I live in the inner city. For an inner city lot, mine is good-sized. Yet, my full-sun area—and thus my ability to grow large numbers of vegetables—is actually quite small. I’ve had an additional plot at a community garden for several years now, and in 2018 we doubled the size of it, to 20 feet x 20 feet.
I have a philosophy about my community garden plot, and it stems from the permaculture concept of zones. The basic gist is that your home is ground zero. If you have plants that need daily tending, put them as close to the house as possible. The zones go all the way to five, which is supposed to be a wild and natural area.
Realistically, for city dwellers like me, zone five is where I travel to be on vacation—I don’t own a property big enough to contain a wild area. My yard realistically includes zones zero through two. This stock tank of lettuce is easily accessed from my back door. It’s in zone one, precisely where you’d want something that you pick daily.
Just outside my front door, and easily accessed while wearing slippers, is my herb spiral (pictured in late summer with wildflowers threatening to take over). I’ve placed the foods that I harvest daily during the growing season as close as possible to my home. This makes it far more likely that I’ll use them.
Even my strawberries and my primary vegetable garden can now be accessed in slippers, thanks to the beautiful brick paths my husband has been diligently working on each summer.
My community garden plot, however, is a different story. It’s approximately two miles away. It’s a little further than I really have time to walk on a daily basis (unfortunately). I try to bike there as often as possible, but it’s generally not realistic to plan on going more than once per week. Hence, I only grow vegetables that need less daily attention at the community plot.
My early years of gardening at Sabathani, I did try to do more. Here’s my 2014 garden with pumpkins, onions, potatoes, brussels sprouts, and strawberry popcorn. The brussels sprouts never amounted to much, and the onions got overrun by the pumpkins. The strawberry popcorn was fun though! The plot is not terribly large, so most years I try to keep it simple. My best year was the year I grew Musquee de Provence pumpkins:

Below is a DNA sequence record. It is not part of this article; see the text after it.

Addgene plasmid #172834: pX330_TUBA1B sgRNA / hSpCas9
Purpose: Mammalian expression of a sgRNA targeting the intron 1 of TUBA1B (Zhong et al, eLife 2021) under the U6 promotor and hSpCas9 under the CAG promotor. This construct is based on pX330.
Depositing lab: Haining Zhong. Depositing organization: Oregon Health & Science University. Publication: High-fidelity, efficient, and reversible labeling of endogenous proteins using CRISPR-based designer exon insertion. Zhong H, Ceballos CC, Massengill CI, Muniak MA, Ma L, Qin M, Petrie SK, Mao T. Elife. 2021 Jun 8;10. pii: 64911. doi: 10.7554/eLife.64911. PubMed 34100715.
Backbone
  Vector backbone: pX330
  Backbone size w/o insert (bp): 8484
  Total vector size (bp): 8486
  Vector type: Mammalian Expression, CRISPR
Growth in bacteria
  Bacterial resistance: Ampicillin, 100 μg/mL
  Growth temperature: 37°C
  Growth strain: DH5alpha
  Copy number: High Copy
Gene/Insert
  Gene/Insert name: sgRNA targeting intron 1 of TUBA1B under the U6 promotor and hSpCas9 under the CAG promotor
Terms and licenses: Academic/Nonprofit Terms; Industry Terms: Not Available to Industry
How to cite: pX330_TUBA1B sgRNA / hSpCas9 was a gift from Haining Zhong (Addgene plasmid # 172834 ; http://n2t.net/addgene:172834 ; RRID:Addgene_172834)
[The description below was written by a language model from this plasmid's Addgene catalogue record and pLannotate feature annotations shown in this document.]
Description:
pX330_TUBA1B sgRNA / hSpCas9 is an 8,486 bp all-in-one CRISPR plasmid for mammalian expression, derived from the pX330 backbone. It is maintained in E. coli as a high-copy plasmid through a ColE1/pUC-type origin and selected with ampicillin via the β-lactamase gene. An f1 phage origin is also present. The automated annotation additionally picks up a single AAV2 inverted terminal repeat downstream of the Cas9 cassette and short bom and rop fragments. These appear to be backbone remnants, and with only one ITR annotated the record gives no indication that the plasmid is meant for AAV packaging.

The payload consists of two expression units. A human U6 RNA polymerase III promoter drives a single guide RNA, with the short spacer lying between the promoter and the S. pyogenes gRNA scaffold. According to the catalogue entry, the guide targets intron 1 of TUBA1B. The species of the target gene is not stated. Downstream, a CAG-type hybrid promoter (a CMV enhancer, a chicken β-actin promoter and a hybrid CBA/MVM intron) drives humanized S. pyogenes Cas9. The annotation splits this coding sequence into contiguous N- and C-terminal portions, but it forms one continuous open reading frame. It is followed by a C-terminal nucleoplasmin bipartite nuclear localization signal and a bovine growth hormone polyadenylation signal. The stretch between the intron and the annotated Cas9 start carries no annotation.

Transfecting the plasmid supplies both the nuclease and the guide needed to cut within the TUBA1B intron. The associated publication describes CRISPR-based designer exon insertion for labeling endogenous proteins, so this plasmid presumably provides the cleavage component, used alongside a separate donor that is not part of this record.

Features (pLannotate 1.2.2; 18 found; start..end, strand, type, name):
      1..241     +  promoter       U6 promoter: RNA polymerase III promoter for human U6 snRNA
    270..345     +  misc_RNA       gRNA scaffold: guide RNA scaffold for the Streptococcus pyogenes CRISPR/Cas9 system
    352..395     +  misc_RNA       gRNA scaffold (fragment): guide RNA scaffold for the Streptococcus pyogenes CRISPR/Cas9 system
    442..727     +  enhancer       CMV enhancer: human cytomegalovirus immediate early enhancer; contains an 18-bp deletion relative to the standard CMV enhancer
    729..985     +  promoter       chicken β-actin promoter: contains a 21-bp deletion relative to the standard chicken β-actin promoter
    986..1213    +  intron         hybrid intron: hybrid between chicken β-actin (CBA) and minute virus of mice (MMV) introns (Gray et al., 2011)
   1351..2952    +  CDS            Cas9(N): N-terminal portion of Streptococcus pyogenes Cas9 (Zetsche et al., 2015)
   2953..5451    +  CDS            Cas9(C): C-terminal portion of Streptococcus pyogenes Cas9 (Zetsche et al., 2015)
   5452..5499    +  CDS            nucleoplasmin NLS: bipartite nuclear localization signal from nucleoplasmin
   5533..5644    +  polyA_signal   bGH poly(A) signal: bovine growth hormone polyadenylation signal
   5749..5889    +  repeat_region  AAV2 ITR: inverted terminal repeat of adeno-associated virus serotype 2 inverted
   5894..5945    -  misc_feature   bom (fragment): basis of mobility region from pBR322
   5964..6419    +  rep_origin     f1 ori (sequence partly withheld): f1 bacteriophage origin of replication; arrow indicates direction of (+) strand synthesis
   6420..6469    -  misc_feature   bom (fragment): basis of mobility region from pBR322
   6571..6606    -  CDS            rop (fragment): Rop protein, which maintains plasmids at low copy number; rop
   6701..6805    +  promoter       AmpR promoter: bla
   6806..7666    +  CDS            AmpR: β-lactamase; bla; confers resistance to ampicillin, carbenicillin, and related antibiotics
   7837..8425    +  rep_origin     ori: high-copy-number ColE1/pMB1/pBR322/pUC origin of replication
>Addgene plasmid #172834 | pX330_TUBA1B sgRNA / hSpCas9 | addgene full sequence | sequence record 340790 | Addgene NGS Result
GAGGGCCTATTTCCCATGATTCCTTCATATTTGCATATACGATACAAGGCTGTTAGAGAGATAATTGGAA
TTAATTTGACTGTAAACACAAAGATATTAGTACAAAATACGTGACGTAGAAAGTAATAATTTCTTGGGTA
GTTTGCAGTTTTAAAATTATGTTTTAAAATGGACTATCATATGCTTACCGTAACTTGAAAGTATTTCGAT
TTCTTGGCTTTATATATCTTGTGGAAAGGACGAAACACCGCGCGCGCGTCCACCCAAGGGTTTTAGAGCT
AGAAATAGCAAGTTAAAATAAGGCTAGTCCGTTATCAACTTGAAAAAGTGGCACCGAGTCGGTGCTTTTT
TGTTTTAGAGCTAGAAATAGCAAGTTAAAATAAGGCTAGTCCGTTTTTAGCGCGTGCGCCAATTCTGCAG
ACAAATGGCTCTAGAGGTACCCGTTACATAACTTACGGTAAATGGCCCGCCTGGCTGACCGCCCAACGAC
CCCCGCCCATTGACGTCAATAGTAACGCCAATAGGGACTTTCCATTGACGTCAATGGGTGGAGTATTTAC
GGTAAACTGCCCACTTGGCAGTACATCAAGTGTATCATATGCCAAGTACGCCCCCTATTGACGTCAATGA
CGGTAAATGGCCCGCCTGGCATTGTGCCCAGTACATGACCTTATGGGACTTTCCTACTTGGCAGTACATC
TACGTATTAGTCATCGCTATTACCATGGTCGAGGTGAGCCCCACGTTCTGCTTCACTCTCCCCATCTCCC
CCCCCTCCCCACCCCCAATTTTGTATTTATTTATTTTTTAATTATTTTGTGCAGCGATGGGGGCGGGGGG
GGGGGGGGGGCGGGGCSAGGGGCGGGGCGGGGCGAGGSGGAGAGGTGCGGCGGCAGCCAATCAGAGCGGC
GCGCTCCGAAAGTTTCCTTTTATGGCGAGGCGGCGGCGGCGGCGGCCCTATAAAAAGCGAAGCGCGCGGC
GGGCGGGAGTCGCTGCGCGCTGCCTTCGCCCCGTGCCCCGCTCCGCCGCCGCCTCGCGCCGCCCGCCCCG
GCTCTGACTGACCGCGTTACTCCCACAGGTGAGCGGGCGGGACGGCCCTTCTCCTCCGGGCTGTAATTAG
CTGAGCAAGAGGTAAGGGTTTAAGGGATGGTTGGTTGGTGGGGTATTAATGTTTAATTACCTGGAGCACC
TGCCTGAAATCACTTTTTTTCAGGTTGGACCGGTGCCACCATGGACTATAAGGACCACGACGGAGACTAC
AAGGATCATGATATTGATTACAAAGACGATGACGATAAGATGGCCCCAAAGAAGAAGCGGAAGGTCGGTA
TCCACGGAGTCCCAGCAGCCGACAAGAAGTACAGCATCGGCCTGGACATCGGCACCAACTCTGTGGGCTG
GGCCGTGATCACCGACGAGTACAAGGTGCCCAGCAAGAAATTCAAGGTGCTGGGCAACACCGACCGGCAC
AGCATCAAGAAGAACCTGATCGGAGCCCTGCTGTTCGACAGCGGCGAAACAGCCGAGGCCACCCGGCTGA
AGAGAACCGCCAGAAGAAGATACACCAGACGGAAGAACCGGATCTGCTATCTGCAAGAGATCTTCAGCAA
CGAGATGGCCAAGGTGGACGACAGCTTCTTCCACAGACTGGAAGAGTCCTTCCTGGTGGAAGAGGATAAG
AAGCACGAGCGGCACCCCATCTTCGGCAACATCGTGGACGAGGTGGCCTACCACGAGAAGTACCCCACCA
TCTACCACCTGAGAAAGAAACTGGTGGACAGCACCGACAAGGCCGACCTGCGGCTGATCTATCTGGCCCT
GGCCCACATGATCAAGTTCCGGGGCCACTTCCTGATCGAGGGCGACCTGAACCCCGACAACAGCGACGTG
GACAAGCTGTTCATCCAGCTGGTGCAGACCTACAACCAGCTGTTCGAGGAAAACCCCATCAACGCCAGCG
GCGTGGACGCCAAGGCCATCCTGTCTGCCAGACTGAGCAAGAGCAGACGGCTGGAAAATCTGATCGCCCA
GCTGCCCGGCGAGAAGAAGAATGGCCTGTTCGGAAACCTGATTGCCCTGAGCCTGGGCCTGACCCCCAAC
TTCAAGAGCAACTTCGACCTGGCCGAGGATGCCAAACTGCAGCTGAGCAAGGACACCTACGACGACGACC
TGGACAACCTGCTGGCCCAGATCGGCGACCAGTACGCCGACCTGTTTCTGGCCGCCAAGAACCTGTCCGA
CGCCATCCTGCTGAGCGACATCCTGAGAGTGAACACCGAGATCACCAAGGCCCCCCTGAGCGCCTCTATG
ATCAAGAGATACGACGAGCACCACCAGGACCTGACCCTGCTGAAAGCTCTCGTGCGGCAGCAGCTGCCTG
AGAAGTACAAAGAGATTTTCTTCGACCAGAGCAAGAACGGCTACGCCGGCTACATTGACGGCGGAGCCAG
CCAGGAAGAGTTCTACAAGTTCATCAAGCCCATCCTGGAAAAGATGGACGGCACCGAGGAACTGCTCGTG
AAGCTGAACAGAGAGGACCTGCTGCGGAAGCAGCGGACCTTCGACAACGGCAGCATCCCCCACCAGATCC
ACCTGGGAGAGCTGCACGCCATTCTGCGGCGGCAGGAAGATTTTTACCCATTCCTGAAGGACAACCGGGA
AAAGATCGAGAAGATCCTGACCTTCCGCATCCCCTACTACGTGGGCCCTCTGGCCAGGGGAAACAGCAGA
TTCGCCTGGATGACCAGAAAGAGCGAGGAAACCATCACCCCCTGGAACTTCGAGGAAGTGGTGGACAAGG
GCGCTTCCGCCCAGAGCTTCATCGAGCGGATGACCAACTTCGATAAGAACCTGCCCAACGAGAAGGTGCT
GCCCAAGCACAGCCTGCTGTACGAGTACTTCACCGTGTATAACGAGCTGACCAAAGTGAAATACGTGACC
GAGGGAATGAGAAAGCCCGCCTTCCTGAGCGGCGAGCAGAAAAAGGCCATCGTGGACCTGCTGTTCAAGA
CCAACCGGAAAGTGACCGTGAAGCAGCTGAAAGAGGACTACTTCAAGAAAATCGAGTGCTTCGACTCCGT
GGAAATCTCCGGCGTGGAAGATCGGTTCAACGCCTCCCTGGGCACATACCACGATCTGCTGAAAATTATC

They outgrew the plot and started spreading into the walkways. A fellow gardener actually trimmed them back with a gas-powered weed trimmer at one point. Pumpkins and squash are fun to grow, but when you live in the city it’s hard to justify the space they require. This is where my community garden strategy shines. It’s just a little extra room, with a slightly lower time commitment, to try something fun.
Here are my Musquee de Provence pumpkins after harvest. Suffice to say we ate a lot of pumpkin that year.
In 2017 I was really craving zucchini, another vegetable that gets a little too big in my petite home garden. So I grew this variety of patty pans (a type of zucchini) at Sabathani. Once again, I proved myself right and was unable to get there often enough to harvest them at an ideal size. Pictured are several that are a bit too large. We still ate them, but generally you want to pick them while smaller (like the green ones pictured).
It’s been so fun growing large numbers of squash and pumpkins each year. Here are my 2014 Long Island Cheese Pumpkins—these were excellent for baking.
I’ve tried to rotate crops as best I can at my plot, moving potato and pumpkin hills around my now-doubled (as of 2018) 20 foot x 20 foot plot. This year, I’m going to break my rule again and try to grow some tomatoes and cucumbers there, due to a buildup of disease at my home garden. I will have to commit to going there mid-week to pick during July and August, but there does happen to be a Dairy Queen on the way, so it’s usually easy to convince the kids to go for a bike ride.
Do you garden in zones? What strategies have you tried for time management in the garden?